Speakers with Spark: The art of dealing with difficult people


There might be difficult people at your church, school, family, friends or workplace. In most situations, you can choose to avoid these people. But in the workplace, you sometimes are forced to work with the most challenging of personalities. As a life coach, this is a very popular topic and many ask me to help them cope and turn this negative to a positive.

First, it’s best to try some understanding. We never know where the other person is coming from or what they are thinking. Many times the difficult person has been hurt in their life and has a problem of trusting others so they build a wall that will protect them from being hurt again. Fear usually is at the bottom of the issue. Fear of failure, hurt, not being liked or other similar fears make this person respond the way they do. Try thinking of this person in a compassionate way and sympathizing about a past hurt, fear or personal prison this person has built.

Second, the most important thing is to protect yourself. Do not let this person steal your joy. I work with many people who love their job, make good money but are miserable because they have problems with a co-worker. This person has power over you only if you give it to them. Therefore, take steps to continue your joyful experience at work. Learn to smile when confronted by this person. And no matter what the attempt is to steal your joy keep smiling by using your understanding mentioned above. You will become the most frustrating person for them because they will realize their power is not working on you.

Third, resist the urge to judge. We are all different and we are all so much alike. This makes this world a wonderfully interesting place. Let it go and focus on you and making your life the best it can be. They might find comfort in your non-judgmental attitude and seek you out for advice.

Fourth, dissolve the ego’s need to act. Many times a difficult person is driven by ego. They have to be recognized, have to be given credit, have to feel powerful. Power fuels them. If you take away their power unknowingly, you will become a target. Don’t allow yourself to get wrapped up in the ego battles.

Fifth, kill them with kindness. If you bake cookies for the staff, don’t leave out this person. Be the person you generally are and let their choice of being a tyrant or negative person be their stuff and not yours.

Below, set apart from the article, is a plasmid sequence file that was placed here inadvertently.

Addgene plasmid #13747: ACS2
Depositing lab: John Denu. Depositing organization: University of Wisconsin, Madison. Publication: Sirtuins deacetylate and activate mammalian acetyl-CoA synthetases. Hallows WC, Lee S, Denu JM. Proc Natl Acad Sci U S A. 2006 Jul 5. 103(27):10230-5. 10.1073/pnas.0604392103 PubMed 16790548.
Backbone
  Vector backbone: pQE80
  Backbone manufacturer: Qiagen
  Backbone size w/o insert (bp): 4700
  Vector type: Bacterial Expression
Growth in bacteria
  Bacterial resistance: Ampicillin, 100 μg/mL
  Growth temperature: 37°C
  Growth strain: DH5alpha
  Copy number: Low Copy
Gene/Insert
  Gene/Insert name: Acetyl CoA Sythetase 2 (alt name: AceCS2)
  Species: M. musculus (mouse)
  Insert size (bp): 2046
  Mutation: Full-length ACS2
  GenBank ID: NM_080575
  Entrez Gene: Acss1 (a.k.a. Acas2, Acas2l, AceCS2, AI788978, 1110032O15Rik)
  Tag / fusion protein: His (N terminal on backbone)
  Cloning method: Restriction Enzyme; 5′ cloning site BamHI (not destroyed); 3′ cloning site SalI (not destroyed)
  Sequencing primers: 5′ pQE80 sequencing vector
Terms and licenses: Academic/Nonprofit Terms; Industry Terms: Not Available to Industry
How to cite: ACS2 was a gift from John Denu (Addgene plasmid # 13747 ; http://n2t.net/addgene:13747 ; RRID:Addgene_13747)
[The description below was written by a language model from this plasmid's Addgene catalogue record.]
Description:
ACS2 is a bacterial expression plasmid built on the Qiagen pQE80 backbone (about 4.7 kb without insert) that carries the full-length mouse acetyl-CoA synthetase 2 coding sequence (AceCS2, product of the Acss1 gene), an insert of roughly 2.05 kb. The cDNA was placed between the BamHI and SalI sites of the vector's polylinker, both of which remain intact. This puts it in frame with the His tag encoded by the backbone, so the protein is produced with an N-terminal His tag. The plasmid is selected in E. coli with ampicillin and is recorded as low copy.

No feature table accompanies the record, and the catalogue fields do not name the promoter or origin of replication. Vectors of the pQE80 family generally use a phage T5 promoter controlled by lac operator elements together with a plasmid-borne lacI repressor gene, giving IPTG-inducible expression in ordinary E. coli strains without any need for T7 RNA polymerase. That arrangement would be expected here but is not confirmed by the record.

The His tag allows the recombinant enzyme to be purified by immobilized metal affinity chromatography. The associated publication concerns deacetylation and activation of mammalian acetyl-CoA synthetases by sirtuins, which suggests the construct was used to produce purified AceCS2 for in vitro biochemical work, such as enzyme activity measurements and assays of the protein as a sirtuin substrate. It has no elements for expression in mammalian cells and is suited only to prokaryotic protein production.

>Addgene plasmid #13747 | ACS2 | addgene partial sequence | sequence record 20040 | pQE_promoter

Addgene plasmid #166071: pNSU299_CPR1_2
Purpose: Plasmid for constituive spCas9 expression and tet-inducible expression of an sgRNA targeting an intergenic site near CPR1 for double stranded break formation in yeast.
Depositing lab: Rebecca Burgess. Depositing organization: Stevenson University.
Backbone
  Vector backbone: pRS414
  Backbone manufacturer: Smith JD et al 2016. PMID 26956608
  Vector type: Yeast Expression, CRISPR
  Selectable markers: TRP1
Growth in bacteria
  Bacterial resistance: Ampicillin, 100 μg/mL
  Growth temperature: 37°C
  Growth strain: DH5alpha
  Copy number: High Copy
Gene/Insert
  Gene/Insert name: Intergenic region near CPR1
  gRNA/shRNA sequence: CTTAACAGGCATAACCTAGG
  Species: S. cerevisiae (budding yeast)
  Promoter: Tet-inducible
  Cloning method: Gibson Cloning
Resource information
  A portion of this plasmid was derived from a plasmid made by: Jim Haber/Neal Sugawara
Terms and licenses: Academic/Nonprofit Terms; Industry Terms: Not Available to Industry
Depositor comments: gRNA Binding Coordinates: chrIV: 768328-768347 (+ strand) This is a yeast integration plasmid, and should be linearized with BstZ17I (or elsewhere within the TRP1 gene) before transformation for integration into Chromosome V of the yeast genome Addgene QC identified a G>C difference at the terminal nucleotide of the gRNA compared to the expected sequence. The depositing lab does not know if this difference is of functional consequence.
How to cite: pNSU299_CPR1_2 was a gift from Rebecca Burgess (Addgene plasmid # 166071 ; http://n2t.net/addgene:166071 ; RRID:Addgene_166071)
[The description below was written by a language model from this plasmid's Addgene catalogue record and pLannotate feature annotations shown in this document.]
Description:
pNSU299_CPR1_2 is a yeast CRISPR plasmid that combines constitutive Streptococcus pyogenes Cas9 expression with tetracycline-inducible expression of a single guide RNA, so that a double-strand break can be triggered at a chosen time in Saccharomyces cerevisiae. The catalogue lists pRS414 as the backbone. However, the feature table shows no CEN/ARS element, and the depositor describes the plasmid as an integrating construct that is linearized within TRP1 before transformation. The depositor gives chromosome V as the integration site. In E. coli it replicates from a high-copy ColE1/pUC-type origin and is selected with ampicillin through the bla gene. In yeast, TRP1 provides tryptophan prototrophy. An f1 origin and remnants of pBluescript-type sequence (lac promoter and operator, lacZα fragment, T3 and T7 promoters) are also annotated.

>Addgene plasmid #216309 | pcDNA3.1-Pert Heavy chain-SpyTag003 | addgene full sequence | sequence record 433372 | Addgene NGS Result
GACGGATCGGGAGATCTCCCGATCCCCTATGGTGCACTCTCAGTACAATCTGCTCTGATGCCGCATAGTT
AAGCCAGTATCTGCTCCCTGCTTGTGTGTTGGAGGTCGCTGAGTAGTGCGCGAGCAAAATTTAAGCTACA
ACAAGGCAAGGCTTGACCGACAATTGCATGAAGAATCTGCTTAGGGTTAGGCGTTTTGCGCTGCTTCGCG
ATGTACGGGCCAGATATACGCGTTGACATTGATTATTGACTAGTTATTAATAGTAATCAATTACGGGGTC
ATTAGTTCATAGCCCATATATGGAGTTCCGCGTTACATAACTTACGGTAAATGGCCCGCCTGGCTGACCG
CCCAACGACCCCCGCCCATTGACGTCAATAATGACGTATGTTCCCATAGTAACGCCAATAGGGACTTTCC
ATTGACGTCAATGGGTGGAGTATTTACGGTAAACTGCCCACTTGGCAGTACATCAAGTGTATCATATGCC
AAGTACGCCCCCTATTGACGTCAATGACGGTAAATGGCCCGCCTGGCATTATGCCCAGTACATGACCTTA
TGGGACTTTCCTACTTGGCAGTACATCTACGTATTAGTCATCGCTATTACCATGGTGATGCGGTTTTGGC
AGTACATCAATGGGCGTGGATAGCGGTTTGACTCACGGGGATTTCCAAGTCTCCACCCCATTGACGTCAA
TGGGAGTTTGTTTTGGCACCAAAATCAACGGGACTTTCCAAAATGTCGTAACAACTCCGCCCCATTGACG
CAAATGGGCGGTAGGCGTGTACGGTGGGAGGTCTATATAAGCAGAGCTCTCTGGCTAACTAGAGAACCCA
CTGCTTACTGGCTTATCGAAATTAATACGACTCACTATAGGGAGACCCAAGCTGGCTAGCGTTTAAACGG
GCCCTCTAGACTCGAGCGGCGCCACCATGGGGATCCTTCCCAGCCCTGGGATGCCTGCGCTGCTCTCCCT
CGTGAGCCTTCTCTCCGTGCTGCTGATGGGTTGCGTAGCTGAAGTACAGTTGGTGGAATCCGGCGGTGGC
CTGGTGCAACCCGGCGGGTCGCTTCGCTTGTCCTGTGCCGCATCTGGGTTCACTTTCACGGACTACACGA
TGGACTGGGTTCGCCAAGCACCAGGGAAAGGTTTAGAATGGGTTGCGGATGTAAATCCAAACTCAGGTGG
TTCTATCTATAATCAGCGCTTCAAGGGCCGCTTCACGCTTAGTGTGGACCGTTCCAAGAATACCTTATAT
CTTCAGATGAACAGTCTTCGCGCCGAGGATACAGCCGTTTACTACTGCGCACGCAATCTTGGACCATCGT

Sixth, check your emotion. Sometimes difficult people can be mean, rude and harsh. If this person is your boss, it becomes even more difficult. A difficult boss can make you cry, and I have worked with many women who have wanted to take out their tear ducts. Realize this is a job. Two years from now, will this matter? Emotions can run strong in the workplace but if you take emotion out of a situation, it gets much easier to discern a solution.

Seventh, document everything. A difficult person unfortunately spends a lot of time trying to find fault. It always is a good idea to document all direction, decisions and acts when dealing with this person just to protect your interest. After awhile, this person will give up on this effort.

Eighth, stand up for yourself. When it really matters, stand up for yourself. Avoid finger pointing or grandstanding, just state the facts and allow the facts to serve as the deciding point.

Ninth, choose your battles. Battles are draining both physically and emotionally and totally nonproductive. In my experience, company politics are some of the most costly and nonproductive people issues. Pick your battles. If it doesn’t matter, don’t engage.

Tenth, release the tension. Release the drama; go back to the joy you find in your work and job. Let the politics go by the wayside. Release the power this person has over you and take your happiness back. Protect your inner joy peacefully.

Susan Rider is a life coach and member of Speakers with Spark who lives in LaRue County and can be reached with reader comments at susanrider@msn.com.